Permanent permanent – chris nelson dot ca
Sep 012007

I am finally a permanent permanent resident of the US. Confused? I was just a conditional permanent (haha) resident because Anna and I had not been married for two years before we applied for my residency (see here for my summary of the I-485 experience). To do this, I had to file I-751 (Petition to Remove the Conditions of Residence) 90 days before the expiration of my residency. They ask for all sorts of proof that we have integrated our lives since then. So we sent loads of paperwork (taxes, banking, etc) and photos. One thing that was weird about this application is that we needed at least two signed and certified affidavits from people that knew us before and after we were married. It feels a bit strange to ask someone “So… mind signing/writing a statement saying we aren’t trying to scam the govt with a sham marriage?”

The timing of my expiration was quite fortuitous. A week after my expiration date, the application costs jumped from just under $300, to just under $600. Our paperwork all packaged up, I submitted it to Laguna Niguel via USPS on June 10th, with tracking and a signature required. The tracking worked. The signature delivery, not so much – it took a month and a half to get back to me. I didn’t hear anything for a while, but they cashed my check, so I figured I had done something right. July 20th I finally received a receipt for submitting my application. Three days later I received a biometric appointment card for August 17th. I’m not exactly sure why I needed to go through this again… it wasn’t like my fingerprints changed much over the course of two years. One learns efficiency isn’t one of USCIS’s strong points.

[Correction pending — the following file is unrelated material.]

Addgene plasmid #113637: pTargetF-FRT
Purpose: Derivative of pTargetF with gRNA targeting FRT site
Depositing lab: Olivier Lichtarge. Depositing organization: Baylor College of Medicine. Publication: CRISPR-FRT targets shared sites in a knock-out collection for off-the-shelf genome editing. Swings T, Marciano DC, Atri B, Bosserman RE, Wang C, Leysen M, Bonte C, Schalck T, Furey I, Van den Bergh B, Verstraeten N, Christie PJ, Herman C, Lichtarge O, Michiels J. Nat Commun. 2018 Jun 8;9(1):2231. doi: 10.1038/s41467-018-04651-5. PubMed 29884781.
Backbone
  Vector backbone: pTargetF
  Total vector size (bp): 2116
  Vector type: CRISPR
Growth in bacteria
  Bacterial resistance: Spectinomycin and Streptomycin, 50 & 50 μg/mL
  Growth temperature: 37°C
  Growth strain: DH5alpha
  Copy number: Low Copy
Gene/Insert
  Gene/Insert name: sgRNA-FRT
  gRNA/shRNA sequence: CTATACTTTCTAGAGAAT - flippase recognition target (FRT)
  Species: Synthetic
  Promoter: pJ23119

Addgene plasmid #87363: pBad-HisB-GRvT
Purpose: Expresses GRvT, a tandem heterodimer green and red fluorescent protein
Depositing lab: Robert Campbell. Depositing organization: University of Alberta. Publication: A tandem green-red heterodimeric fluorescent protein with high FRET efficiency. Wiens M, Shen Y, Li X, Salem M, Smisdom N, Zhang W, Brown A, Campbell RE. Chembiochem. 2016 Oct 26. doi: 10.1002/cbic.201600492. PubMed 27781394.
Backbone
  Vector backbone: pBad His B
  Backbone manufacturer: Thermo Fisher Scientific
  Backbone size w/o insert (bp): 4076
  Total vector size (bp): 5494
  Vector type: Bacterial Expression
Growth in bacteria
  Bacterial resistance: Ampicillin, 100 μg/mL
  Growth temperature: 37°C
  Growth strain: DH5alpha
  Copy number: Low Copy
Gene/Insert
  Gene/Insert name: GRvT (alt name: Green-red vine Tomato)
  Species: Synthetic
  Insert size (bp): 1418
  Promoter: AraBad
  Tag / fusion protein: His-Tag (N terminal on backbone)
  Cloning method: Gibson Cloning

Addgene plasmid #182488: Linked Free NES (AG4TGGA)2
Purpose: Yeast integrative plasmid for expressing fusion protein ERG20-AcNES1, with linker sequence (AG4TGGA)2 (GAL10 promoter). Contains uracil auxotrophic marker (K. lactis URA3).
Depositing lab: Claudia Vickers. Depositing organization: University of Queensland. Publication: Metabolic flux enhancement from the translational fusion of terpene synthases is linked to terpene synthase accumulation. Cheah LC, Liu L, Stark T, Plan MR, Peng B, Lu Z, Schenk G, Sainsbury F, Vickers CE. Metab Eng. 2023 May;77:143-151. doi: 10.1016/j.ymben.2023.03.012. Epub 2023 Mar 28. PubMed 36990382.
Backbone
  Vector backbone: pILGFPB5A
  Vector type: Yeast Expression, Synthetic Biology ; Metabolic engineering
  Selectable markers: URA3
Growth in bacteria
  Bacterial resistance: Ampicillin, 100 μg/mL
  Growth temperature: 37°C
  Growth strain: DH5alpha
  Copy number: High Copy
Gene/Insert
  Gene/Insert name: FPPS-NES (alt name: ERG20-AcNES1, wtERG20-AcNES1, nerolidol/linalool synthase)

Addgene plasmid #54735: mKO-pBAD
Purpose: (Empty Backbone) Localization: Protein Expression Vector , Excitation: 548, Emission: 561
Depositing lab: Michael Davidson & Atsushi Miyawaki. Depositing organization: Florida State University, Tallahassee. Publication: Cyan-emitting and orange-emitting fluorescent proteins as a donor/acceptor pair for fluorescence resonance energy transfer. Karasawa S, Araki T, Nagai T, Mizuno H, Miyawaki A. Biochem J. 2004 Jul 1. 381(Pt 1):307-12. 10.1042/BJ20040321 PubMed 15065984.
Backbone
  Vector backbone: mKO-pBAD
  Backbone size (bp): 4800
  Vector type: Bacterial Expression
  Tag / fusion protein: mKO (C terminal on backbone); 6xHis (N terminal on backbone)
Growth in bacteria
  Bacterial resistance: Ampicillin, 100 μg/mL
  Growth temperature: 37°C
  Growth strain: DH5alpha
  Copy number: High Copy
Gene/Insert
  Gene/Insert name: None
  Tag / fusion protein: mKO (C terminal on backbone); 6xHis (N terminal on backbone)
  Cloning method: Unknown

I lined up with all the other applicants at the application support center on El Cajon Blvd. Your idea of an “appointment” probably doesn’t match the USCIS’s idea of an appointment – fifty other people in line with the exact same appointment, take a number. The mix seemed to be mostly Mexican, with a smattering of Filipino and North African judging by the passports everyone had out. We all filed in, filled out paper work, and then got in line for photos and fingerprinting. On the plus side, they were much faster than the last time I was here. The whole process only took about 25 minutes.

A week after baring my hands and face, and a two and a half months after giving up our privacy, I received a letter in the mail congratulating me for becoming a permanent resident. Yesterday I finally received my new resident card. It has an expiration date ten years from now, but I’m hoping it will be less pain than these last ones to renew.